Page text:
Published: Tuesday, July 10, 2012
Last Updated: Tuesday, July 10, 2012

The therascreen KRAS RGQ PCR Kit can provide information about the KRAS gene mutation in patients whose CRC has spread to other parts of their body (metastasized). Studies have found that Eribitux is not effective in those who have the mutation.
 
CRC is the third leading cause of cancer death in the United States. According to the American Cancer Society, there were more than 141,000 new CRC cases in 2011, and nearly 50,000 deaths resulted from CRC.
 
Erbitux targets the epidermal growth factor receptor (EGFR) on the surface of CRC cells. When certain chemicals in the body bind to EGFR, the receptor starts a complex chain of biochemical reactions inside the cell that signals the cancer cell to reproduce. Erbitux blocks EGFR, interrupting a signal to reproduce which can stop the growth of CRC cells. However, when CRC cells have a mutation in the KRAS gene, they continue to reproduce even when Erbitux blocks EGFR.
 
The FDA first approved Erbitux in 2004 to treat EGFR-expressing late-stage colorectal cancer after patients stopped responding to chemotherapy. In 2009, the FDA approved updated recommendations for Erbitux, based on studies that found the drug is not effective in patients whose tumors have a mutated KRAS gene.
 
“This test helps clinicians determine whether this specific treatment is an effective option,” said Alberto Gutierrez, Ph.D., director of the Office of In Vitro Diagnostic Device Evaluation and Safety in the FDA’s Center for Devices and Radiological Health.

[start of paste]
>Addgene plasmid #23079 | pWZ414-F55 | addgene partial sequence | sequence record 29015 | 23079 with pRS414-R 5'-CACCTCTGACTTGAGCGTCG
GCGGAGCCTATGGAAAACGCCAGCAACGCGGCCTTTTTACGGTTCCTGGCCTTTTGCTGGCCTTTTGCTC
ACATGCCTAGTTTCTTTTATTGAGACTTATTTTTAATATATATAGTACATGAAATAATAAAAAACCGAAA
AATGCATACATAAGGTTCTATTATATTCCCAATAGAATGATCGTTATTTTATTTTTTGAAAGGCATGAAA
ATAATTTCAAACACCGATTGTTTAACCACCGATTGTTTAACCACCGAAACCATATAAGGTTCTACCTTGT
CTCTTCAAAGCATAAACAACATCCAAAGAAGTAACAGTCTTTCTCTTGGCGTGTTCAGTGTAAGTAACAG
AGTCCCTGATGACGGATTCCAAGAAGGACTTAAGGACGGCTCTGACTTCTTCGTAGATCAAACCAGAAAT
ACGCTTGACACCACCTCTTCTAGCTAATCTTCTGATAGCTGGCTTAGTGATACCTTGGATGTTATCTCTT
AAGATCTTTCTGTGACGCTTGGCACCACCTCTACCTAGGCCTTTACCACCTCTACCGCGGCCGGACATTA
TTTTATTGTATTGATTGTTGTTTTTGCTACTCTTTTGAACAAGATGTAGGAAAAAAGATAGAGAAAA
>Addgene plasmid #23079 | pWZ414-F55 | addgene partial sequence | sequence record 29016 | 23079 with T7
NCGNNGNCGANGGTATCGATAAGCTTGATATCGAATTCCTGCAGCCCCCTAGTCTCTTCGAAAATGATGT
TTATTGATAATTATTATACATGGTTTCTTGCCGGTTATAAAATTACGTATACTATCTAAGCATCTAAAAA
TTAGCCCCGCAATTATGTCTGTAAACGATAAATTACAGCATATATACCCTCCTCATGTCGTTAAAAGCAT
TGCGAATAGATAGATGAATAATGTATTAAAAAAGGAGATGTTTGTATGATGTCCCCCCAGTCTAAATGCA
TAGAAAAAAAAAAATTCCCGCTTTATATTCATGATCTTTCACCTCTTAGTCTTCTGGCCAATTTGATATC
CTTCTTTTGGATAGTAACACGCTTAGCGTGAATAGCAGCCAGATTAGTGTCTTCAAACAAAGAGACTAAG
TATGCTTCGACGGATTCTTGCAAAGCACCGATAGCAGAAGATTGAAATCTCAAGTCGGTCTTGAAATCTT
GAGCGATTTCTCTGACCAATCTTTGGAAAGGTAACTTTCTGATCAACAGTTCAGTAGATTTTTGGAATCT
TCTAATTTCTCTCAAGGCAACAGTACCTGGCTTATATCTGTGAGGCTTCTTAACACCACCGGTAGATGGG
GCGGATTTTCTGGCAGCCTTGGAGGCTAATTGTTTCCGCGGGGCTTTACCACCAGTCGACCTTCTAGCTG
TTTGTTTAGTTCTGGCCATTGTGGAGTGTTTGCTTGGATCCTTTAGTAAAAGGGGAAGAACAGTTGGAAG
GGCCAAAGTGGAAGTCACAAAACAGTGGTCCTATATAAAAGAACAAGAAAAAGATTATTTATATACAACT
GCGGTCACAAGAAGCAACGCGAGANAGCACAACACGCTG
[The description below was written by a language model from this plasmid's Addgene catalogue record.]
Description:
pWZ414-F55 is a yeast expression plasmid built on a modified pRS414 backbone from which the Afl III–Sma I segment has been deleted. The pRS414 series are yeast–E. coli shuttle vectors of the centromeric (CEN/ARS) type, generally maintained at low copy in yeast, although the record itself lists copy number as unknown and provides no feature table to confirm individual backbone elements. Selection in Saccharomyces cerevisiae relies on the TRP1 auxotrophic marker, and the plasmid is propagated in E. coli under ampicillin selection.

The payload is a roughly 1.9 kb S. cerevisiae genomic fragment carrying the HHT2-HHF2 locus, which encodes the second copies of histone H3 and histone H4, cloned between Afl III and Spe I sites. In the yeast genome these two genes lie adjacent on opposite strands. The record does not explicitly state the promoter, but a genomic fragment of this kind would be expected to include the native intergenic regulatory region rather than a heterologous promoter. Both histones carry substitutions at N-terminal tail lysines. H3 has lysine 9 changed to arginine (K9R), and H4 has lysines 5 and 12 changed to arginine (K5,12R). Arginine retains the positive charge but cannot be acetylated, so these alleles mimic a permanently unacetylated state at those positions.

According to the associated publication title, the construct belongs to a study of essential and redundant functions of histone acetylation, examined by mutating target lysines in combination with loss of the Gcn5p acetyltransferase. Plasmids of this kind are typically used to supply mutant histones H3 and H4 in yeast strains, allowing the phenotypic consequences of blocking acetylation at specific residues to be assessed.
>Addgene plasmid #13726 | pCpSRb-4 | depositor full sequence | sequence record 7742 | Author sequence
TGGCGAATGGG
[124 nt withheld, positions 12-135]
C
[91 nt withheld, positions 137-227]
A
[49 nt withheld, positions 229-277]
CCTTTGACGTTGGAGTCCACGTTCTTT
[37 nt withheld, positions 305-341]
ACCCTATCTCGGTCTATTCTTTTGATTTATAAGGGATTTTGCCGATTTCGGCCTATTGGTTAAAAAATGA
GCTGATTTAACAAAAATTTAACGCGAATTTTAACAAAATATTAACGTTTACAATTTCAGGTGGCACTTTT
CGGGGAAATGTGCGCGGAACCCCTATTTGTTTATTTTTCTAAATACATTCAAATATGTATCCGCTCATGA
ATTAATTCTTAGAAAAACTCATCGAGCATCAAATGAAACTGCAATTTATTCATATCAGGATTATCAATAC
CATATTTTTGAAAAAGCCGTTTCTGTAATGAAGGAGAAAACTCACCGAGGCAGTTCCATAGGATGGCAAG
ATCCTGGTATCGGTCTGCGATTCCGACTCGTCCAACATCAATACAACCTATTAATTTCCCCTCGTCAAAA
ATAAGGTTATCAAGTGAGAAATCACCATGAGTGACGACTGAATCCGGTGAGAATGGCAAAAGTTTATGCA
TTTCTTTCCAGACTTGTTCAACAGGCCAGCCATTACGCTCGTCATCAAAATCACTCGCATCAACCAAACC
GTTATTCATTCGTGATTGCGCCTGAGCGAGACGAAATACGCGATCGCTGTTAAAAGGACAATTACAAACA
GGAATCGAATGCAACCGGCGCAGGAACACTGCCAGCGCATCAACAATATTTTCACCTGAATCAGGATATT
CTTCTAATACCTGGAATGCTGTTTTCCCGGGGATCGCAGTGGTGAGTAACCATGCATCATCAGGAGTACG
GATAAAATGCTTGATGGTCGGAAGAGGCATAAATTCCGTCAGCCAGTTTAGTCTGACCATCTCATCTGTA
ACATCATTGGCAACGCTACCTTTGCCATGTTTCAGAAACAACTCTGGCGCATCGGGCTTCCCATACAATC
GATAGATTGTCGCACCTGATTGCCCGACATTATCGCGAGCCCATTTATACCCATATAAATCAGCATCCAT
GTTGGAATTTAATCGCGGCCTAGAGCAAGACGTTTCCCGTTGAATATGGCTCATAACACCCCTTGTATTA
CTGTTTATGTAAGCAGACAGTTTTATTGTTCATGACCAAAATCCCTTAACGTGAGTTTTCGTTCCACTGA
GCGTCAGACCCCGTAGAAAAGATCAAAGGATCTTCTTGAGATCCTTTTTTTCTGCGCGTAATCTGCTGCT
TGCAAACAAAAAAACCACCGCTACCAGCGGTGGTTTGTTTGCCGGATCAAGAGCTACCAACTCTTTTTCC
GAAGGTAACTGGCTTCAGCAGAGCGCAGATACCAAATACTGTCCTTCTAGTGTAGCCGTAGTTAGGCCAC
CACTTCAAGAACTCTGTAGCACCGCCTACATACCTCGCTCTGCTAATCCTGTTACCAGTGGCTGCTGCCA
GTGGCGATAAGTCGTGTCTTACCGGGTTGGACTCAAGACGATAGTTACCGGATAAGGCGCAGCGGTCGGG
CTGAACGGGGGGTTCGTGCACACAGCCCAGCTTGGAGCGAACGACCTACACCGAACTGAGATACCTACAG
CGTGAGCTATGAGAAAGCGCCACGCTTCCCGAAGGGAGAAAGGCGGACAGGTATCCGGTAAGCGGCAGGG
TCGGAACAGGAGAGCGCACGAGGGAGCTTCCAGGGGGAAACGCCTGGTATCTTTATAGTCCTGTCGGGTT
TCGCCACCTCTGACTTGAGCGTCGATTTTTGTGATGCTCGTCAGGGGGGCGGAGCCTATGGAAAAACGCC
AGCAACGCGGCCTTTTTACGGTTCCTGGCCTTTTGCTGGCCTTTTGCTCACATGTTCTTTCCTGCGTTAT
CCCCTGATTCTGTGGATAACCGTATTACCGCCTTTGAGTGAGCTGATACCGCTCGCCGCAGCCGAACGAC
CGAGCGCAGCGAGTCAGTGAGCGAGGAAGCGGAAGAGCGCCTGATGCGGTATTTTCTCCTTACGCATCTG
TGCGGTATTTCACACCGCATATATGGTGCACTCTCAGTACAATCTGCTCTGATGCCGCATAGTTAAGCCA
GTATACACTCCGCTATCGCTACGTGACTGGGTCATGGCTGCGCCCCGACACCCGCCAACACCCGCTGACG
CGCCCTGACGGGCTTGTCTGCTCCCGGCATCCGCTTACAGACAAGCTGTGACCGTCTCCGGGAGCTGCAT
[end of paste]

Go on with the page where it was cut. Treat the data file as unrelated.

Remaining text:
To support the approval of the test, tumor samples from patients in clinical trials used to support the approval of Erbitux were evaluated. The benefits of Erbitux were limited to patients whose tumors did not have one of the seven KRAS mutations detected by the test.
 
Among those whose tumors did not have a KRAS mutation, median survival was 8.6 months for those receiving Erbitux compared with five months for those who did not. Among patients whose tumors had a KRAS mutation, median survival was similar between those who received Erbitux compared with those who did not (4.8 months and 4.6 months, respectively).
 
The FDA simultaneously approved a new indication for Erbitux for use in combination with FOLFIRI, chemotherapy drugs consisting of irinotecan, 5-fluorouracil, and leucovorin, as a first-line treatment in patients with metastatic CRC who have EGFR-expressing, and KRAS wild-type (no mutations) tumors.
 
Among patients with tumors that did not have one of the seven KRAS mutations, median survival was 23.5 months for those who received Erbitux plus FOLFIRI compared with 19.5 months for those who received FOLFIRI. Among patients whose tumors had a KRAS mutation, median survival was similar between those who received Erbitux compared with those who did not.
 
“The approval of this new Erbitux indication with the concurrent approval of a genetic test provides clear guidance on selecting patients who will optimally benefit,” said Richard Pazdur, M.D., director of the Office of Oncology Drug Products in the FDA’s Center for Drug Evaluation and Research. “Clinical trial data leading to the approval of this new indication supports the recommendation to treat those patients whose colorectal tumors do not have KRAS mutations and to avoid treating those with KRAS mutations.”